Family Feud

Over the last 20+ years of my career I have seen numerous families torn apart due to Hatfields & McCoysissues related to caregiving.  The saddest part about it is these feuds could have been avoided if the elderly parents had taken the time to pro-actively plan for the possibility that they could experience health related issues down the road.

Who’s to blame?

Siblings trying to manage care of their loved one tend to put the blame on each other for the challenges faced during the caregiving journey.  However; the real culpability lies with the parents they are caring for.  Over the years when I’ve spoken to seniors about pro-active planning, very few are really prepared.

Some of their responses have included:

  •  “I don’t want to burden my children”
  • “It will force them to work together”
  • “ They’ll figure it out”

In truth what they are doing is setting their children up for failure and creating the possibility that their adult children may never speak to each other again after they have passed away, especially in siblings that already have a contentious relationship.

On the flip side the adult children don’t pursue these conversations either.  Most often because they don’t know what to ask or because it’s too awkward of a conversation to have.  I’ve also had family members tell me they don’t want to appear insensitive or greedy.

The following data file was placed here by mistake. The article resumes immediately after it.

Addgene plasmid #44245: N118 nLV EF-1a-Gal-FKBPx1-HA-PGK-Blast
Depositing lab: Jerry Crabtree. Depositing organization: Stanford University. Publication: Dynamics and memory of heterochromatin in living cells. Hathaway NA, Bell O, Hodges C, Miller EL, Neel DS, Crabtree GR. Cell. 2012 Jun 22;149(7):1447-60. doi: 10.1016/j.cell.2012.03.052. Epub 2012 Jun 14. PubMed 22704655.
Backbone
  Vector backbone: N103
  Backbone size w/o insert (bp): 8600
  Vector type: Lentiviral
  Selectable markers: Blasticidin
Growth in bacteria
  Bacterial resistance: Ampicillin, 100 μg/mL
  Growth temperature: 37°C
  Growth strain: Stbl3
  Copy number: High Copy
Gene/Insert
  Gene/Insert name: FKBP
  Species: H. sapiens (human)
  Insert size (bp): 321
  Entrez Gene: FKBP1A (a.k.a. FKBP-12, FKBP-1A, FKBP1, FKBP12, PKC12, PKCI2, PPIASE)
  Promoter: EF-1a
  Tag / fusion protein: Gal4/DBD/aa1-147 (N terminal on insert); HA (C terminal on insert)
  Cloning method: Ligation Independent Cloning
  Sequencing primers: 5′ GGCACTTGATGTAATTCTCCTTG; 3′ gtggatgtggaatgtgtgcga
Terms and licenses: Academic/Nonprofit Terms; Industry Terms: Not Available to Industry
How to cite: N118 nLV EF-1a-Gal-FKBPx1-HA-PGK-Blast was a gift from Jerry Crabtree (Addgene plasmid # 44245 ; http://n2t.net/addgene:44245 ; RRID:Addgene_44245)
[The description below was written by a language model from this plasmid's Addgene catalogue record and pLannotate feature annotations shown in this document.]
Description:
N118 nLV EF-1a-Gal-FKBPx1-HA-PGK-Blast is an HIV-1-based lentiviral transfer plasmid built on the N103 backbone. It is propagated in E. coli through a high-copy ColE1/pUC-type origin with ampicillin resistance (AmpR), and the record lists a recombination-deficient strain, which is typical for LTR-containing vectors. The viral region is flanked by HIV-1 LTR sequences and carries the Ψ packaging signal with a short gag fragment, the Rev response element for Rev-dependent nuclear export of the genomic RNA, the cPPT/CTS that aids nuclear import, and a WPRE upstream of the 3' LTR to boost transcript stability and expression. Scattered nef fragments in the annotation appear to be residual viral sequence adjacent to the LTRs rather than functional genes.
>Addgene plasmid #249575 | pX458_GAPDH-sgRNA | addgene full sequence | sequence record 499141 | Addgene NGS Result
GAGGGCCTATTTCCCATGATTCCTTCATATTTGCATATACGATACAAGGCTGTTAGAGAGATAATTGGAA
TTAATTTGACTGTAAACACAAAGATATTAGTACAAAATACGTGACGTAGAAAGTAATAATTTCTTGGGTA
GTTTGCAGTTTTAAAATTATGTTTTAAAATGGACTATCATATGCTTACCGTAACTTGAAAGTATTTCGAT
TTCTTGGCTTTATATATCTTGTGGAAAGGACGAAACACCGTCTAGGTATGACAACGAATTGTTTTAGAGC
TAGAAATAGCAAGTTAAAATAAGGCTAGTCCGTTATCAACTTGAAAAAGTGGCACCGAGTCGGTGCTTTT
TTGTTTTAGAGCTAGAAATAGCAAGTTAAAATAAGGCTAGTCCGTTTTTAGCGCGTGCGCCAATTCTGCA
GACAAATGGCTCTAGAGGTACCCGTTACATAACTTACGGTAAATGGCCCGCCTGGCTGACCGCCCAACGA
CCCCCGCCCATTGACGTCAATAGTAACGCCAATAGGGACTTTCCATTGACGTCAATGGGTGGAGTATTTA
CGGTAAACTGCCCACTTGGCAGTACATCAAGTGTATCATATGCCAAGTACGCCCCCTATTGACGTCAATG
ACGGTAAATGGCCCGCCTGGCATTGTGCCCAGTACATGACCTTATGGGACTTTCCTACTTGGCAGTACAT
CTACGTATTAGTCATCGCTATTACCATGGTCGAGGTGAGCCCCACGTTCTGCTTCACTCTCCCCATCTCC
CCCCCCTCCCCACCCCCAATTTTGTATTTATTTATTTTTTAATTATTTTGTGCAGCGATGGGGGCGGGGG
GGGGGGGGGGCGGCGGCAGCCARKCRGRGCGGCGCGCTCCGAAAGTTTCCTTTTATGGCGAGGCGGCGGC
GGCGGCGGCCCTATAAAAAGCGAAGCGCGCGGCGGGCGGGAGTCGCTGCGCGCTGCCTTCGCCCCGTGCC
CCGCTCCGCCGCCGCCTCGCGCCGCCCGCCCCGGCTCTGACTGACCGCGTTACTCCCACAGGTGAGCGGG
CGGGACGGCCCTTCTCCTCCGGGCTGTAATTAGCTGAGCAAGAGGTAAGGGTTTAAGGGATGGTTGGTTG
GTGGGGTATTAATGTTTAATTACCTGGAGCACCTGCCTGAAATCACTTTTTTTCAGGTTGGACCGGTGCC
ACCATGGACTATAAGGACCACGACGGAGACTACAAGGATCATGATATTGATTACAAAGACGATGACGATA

Unfortunately all these “reasons” are a set up for future failure as the majority of caregiving is done in the midst of chaos as adult children are forced to react to an emergency.


Having pro-active conversations is the best course of action.  See What If for questions to help you through the conversation.

Empower them –  being pro-active about making potential future decisions for themselves creates the opportunity for honest and open discussion about what they would (or would not) want done in certain situations.

Discuss amongst yourselves – have a family meeting to discuss their decision prior to the potential emergency.  This way, even if some don’t agree with the decisions, they will follow them with the understanding that this is truly what their parent would have wanted.

WRITE IT DOWN – having the initial conversation is important but not as important as having all of their decisions written down in the form of a living will or health care power of attorney.

Re-visit the decisions – schedule a time to review their decisions every few years.  As people age what they may or may not want done can change as they watch other friends and family members who are struggling through different health issues.

Don’t put it off another day!  Schedule time with your family member today and begin the pro-active planning process.

Here are links to other resources that can help you prepare for the discussion:

For more resources visit

About Sue Salach

Sue has a Master's degree in Gerontology and has worked with the elderly and their families for over 30 years and is the Author of "Along Comes Grandpa", a caregiving resource guide, and the novel "If I Walked in Her Shoes". As an ElderCare Expert and Keynote Speaker, Sue employs her comprehensive experience and passion, to educate and promote self-care values to family caregivers and the community at large.